Commercial real estate can be a lucrative enterprise, generating large sums of cash for the investor. It can also be a huge headache brought on by delinquent tenants, malfunctioning boilers and liability lawsuits. Sometimes it is both; sometimes, neither. Before diving into this tempting field of endeavor, new investors do well to understand what commercial property is. Strictly speaking, it is real estate that generates income as opposed to serving as a primary or secondary residence. That said, some commercial properties are owner-occupied, serving both purposes. Examples include apartment buildings, office complexes, farms and retail space.
Those who evaluate commercial buildings—mortgage lenders, tax assessors, appraisers etc.—seek to determine if the property pays for itself while having money left over. The funds required for a building to pay for itself include loan principal, interest, property taxes and insurance. Regular maintenance costs and other obligations detailed in leases are included, as well. For a bank or finance company, the mortgage monthly principal and interest are the expenses they want paid first. Accordingly, they will calculate the income from rents, business profits and other fees against the monthly mortgage payment (including taxes and insurance) to see if the income will be satisfactory to make the monthly payments over the life of the loan.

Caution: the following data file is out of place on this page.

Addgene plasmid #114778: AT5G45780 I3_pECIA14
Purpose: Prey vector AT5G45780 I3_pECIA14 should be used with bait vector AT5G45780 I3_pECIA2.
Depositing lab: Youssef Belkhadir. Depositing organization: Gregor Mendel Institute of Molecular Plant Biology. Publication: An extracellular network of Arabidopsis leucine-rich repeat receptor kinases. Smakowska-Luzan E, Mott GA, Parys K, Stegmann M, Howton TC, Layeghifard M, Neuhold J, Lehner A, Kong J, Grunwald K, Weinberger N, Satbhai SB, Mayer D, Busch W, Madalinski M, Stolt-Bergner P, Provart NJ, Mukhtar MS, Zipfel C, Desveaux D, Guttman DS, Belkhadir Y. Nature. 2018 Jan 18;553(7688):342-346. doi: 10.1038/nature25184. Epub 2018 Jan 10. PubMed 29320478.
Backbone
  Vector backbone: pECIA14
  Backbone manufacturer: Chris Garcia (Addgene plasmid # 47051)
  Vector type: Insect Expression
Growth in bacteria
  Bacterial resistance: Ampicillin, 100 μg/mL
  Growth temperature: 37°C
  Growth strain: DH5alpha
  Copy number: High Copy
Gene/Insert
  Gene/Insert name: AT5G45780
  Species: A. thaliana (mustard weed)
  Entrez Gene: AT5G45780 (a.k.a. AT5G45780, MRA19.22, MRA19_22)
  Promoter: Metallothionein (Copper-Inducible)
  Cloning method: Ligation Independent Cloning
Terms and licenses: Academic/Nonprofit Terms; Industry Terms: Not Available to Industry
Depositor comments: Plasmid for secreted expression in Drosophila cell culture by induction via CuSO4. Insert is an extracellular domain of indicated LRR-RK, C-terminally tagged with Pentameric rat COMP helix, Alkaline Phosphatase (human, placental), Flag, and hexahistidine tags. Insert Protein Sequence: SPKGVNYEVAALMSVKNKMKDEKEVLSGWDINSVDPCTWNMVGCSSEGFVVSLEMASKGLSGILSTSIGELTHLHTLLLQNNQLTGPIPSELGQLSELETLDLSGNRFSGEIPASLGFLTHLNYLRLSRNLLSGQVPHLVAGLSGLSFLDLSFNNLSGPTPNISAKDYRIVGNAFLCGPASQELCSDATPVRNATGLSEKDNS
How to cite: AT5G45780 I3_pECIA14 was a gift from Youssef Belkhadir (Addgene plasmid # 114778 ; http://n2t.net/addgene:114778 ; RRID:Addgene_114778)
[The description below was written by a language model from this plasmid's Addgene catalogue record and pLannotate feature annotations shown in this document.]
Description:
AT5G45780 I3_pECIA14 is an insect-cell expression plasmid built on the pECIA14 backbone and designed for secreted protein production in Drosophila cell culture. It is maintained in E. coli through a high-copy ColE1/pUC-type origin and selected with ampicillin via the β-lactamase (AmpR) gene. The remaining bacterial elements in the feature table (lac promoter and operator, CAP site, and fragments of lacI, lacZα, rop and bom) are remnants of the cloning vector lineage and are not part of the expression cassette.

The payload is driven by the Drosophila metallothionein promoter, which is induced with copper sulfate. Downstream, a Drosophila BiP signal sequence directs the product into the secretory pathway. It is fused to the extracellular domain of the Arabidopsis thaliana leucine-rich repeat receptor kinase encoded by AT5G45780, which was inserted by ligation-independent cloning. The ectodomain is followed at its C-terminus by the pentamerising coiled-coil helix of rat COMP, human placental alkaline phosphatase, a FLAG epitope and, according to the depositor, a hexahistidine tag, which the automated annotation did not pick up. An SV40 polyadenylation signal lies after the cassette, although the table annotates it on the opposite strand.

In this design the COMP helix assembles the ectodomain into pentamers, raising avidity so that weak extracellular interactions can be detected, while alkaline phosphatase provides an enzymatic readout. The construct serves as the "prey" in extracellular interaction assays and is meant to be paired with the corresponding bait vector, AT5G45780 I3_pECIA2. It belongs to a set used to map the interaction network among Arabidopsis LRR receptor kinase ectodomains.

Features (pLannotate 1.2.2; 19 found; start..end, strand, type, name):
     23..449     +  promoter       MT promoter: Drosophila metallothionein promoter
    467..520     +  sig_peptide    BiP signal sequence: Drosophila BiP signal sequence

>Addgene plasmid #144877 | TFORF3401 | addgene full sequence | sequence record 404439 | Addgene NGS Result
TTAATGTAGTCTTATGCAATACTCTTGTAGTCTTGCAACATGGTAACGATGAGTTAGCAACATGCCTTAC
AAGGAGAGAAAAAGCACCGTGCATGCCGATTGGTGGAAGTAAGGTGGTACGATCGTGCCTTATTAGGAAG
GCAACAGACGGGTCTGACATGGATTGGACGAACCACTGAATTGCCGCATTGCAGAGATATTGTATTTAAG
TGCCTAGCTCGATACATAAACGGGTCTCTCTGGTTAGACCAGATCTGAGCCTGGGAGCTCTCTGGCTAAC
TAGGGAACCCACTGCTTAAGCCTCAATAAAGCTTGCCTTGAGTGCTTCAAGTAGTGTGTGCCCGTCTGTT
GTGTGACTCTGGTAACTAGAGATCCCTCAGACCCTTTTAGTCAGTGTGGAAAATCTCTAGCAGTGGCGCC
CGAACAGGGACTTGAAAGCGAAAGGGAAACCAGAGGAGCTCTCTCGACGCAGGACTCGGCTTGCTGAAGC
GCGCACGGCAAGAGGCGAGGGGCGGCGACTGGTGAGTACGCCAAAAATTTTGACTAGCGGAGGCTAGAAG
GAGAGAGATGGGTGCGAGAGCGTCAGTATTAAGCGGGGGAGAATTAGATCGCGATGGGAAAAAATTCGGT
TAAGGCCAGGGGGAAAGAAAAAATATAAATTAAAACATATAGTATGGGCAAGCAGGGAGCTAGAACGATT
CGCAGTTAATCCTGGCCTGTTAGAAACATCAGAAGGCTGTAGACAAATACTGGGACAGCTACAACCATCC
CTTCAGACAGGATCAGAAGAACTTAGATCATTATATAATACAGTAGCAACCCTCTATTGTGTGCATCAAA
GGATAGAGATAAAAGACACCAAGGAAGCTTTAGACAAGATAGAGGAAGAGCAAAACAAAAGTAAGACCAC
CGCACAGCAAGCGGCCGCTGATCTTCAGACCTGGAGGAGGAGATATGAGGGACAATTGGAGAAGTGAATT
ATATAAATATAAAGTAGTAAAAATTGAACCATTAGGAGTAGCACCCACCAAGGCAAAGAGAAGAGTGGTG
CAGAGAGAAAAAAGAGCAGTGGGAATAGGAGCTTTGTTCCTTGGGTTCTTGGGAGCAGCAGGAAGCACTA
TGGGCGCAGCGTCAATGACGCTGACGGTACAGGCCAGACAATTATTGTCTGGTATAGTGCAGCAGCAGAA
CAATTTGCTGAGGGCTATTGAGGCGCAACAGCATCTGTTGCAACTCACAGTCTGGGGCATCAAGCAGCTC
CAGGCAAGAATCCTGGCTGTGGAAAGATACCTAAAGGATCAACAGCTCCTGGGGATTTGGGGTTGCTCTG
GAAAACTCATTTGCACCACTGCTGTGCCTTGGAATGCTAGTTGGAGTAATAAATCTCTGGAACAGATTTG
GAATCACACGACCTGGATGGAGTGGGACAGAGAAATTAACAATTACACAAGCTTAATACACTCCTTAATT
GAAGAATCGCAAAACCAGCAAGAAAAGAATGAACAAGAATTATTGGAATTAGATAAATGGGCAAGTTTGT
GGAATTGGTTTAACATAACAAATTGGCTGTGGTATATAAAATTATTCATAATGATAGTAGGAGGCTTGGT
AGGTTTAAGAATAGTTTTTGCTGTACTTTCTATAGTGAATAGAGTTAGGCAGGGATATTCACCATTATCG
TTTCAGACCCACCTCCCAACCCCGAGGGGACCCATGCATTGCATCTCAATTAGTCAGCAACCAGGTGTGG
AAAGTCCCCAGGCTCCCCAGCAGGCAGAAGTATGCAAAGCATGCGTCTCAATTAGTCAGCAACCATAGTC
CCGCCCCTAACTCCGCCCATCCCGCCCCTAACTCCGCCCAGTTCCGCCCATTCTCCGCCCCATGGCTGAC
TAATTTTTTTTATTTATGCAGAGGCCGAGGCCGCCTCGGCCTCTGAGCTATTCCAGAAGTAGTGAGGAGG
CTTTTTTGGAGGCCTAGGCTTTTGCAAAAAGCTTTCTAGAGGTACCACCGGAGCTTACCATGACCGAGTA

Commercial units generate money through monthly rents so the rents must be high enough to meet the debt service and other business costs. They should also provide an acceptable profit for the landlord. To accomplish this, owners must determine the average vacancy rate. If a number of units are consistently unoccupied, the cost of those vacancies may have to be passed on to existing tenants. Other sources of cash are parking spaces which—depending on geography—can supplement rents at apartment and office buildings. The landlord must secure this income by verifying the income of the tenants. Of course, the mortgage lender often requires this as a condition of any loan.
Acquiring the funds necessary to cover the debt service, maintenance and other expenses—not to mention an adequate income for the owner—requires leases that maximize rents and minimize landlord obligations. For example, maintenance costs can be offset by adequate security and pet deposits from the tenants. Rent increases, while necessary, should not price dependable tenants out of the building. In this way, investors can ensure maximum occupancy at minimal cost, the key to commercial real estate success.